The genesis of Anomalisa, the new stop-motion animation movie from writer-director Charlie Kaufman and co-director Duke Johnson, dates back to 2005 when Kaufman was doing a series of sound plays with Carter Burwell and the Coen Brothers. The plays were basically stage radio plays with musicians on stage and actors reading scripts along with a Foley artist. Kaufman had written one, and the Coens had written one. Kaufman wanted to take the production to Los Angeles and the Coens couldn't go, so he had to write a second one to replace theirs.
"I was under the gun," says Kaufman in a conference call with Johnson. "I had read about the Fregoli delusion, which is the belief that everyone else in the world is the same person under disguise. I thought it was interesting metaphorically and kind of interesting in terms of a sound play. It would allow me to have one actor play many parts, and I couldn't afford to have many actors anyway. I liked the idea that there would be one person playing all these characters that the other character interacts with until late in the play when a third voice is heard."
Kaufman recruited David Thewlis and Jennifer Jason Leigh to play the two main characters, Michael Stone and Lisa "Anomalisa" Hesselman. He enlisted Tom Noonan to play everyone else in the play. The same set of actors reprise their roles for the film.
"They're three of my favorite actors," says Kaufman. "When I was looking to cast the play, I approached people I liked and who I thought would be fun to do something with. I didn't really know them at the time. I had seen work they had done that I really admired. They ended up being nice people too."
One of the main motifs in the play/movie is the concept of customer service. The plot centers on Michael, a lonely man who has written a best-selling book about customer service. At a conference on the subject, he meets and falls in love with Lisa, a customer service rep attending the conference, because she doesn't sound like everyone else.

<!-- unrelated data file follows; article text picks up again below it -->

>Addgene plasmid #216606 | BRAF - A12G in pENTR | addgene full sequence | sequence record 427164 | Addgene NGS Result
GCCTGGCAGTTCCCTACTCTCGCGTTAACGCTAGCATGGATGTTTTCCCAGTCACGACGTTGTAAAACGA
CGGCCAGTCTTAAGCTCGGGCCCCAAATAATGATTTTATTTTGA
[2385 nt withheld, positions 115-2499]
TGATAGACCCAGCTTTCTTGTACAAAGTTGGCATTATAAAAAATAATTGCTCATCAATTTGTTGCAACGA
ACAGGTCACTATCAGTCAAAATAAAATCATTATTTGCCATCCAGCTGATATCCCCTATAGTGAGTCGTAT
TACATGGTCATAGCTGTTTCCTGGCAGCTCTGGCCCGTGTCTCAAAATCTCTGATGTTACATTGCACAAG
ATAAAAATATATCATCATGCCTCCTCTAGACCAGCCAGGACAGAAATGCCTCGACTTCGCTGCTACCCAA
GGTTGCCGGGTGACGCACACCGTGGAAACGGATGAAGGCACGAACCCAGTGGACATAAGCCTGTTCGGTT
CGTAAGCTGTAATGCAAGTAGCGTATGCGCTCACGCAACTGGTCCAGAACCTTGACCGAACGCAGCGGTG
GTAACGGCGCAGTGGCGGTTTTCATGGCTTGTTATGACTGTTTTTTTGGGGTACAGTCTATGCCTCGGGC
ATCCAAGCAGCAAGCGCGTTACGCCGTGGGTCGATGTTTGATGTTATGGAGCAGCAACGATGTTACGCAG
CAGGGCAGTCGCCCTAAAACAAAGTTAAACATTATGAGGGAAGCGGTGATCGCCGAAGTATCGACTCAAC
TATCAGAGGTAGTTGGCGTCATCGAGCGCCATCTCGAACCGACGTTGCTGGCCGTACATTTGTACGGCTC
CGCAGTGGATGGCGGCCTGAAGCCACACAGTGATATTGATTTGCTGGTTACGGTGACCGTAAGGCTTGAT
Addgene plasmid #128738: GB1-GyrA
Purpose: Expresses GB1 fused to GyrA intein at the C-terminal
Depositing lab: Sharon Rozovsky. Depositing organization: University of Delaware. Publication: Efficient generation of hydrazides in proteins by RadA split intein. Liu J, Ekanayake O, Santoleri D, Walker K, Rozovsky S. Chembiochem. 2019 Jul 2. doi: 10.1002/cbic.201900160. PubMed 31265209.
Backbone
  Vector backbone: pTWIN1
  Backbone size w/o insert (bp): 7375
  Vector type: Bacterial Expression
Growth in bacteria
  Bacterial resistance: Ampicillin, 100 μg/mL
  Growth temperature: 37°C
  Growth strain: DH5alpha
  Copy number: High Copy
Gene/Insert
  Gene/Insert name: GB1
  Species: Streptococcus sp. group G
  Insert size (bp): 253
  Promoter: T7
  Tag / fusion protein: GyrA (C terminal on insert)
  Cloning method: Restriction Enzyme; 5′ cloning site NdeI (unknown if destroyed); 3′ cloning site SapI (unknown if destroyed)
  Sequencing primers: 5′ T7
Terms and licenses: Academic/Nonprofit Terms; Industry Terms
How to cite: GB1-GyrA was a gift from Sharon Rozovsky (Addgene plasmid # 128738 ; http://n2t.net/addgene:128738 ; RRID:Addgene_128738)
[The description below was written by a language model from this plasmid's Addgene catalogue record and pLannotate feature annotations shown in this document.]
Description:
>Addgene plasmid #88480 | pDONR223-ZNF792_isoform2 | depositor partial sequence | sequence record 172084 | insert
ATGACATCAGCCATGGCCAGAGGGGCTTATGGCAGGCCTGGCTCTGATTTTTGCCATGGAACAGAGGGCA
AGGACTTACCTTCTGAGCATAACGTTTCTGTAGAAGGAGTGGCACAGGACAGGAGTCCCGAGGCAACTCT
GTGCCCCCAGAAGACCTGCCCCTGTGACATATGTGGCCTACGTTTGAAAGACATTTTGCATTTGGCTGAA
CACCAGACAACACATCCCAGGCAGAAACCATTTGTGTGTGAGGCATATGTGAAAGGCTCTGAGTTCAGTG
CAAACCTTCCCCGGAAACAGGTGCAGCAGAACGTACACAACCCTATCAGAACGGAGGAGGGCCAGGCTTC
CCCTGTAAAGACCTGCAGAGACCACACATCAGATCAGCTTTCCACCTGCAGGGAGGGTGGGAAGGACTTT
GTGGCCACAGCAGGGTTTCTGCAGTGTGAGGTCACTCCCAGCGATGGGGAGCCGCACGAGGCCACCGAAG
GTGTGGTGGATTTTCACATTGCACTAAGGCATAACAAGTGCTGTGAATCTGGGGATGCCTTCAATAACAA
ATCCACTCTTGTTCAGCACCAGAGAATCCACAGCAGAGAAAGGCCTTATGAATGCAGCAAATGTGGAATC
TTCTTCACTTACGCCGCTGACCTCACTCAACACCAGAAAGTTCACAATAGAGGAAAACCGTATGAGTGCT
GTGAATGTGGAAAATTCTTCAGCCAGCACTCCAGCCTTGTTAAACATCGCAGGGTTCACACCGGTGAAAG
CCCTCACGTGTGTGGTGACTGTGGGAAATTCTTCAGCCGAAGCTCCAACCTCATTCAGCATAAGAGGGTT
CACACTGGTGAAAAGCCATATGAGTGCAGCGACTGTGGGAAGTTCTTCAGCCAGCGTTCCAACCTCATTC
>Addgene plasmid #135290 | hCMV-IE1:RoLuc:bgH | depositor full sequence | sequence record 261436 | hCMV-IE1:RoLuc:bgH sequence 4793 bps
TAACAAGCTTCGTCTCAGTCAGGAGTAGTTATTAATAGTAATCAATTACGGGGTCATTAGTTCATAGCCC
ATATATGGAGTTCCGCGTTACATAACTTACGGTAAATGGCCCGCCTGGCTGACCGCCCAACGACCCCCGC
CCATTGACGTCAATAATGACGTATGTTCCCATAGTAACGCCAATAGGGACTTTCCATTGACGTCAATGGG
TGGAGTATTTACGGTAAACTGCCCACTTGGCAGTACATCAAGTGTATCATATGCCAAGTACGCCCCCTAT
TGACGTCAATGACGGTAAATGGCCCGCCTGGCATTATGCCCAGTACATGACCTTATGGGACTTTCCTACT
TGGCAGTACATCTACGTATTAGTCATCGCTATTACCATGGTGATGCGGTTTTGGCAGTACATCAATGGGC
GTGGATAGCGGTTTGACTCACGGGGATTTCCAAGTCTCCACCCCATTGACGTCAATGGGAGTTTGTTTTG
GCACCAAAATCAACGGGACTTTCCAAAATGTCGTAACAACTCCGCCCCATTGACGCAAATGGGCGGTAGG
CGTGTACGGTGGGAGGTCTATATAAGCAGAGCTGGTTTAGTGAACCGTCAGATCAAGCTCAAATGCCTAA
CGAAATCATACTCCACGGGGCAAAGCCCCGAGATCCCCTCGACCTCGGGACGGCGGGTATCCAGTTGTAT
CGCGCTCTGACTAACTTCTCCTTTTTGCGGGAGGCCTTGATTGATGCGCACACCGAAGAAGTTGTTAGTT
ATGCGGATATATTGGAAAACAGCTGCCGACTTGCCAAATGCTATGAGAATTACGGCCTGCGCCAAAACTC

"I think it's funny that there would be somebody who is a celebrity in that field," says Kaufman, adding that he worked in customer service for many years. "I know the field so it was an easy thing for me to draw on. It has an ironic element in that this character can't really interact with people in a real way. That's arguably the type of interaction you do as a customer service representative."
The choice to use stop-motion animation stemmed from the fact that Johnson was working at an animation studio called Starburns Industries. He and one of the owners, Dino Stamatopoulos, had talked over the years about wanting to use stop-motion to explore more adult stories. He got a copy of the script for Anomalisa that he passed on to Johnson, who loved it, and encouraged him to explore it as a movie project.
"The challenges were creating something new," Johnson says. "We weren't drawing from any sort of references. We were forging our own aesthetic and our own approach and figuring out what that is and what that looks like and how to achieve this emotional authenticity."
As strange and trippy as the movie is, it achieves a high level of emotional intensity and resonance. The movie made the festival circuit last year; it opens at the Cedar Lee on Friday. While on the festival circuit, it won the Grand Jury Prize at the Venice International Film Festival. It also was just nominated for an Oscar. Given that Johnson and Kaufman had to self-finance the film to get it into production, the accolades certainly serve as vindication for their work.
"So much time was spent on this," says Kaufman. "If it had disappeared without a trace afterward, it would have been very difficult for all of us. That it's getting positive attention is vindicating or something. It's certainly a relief."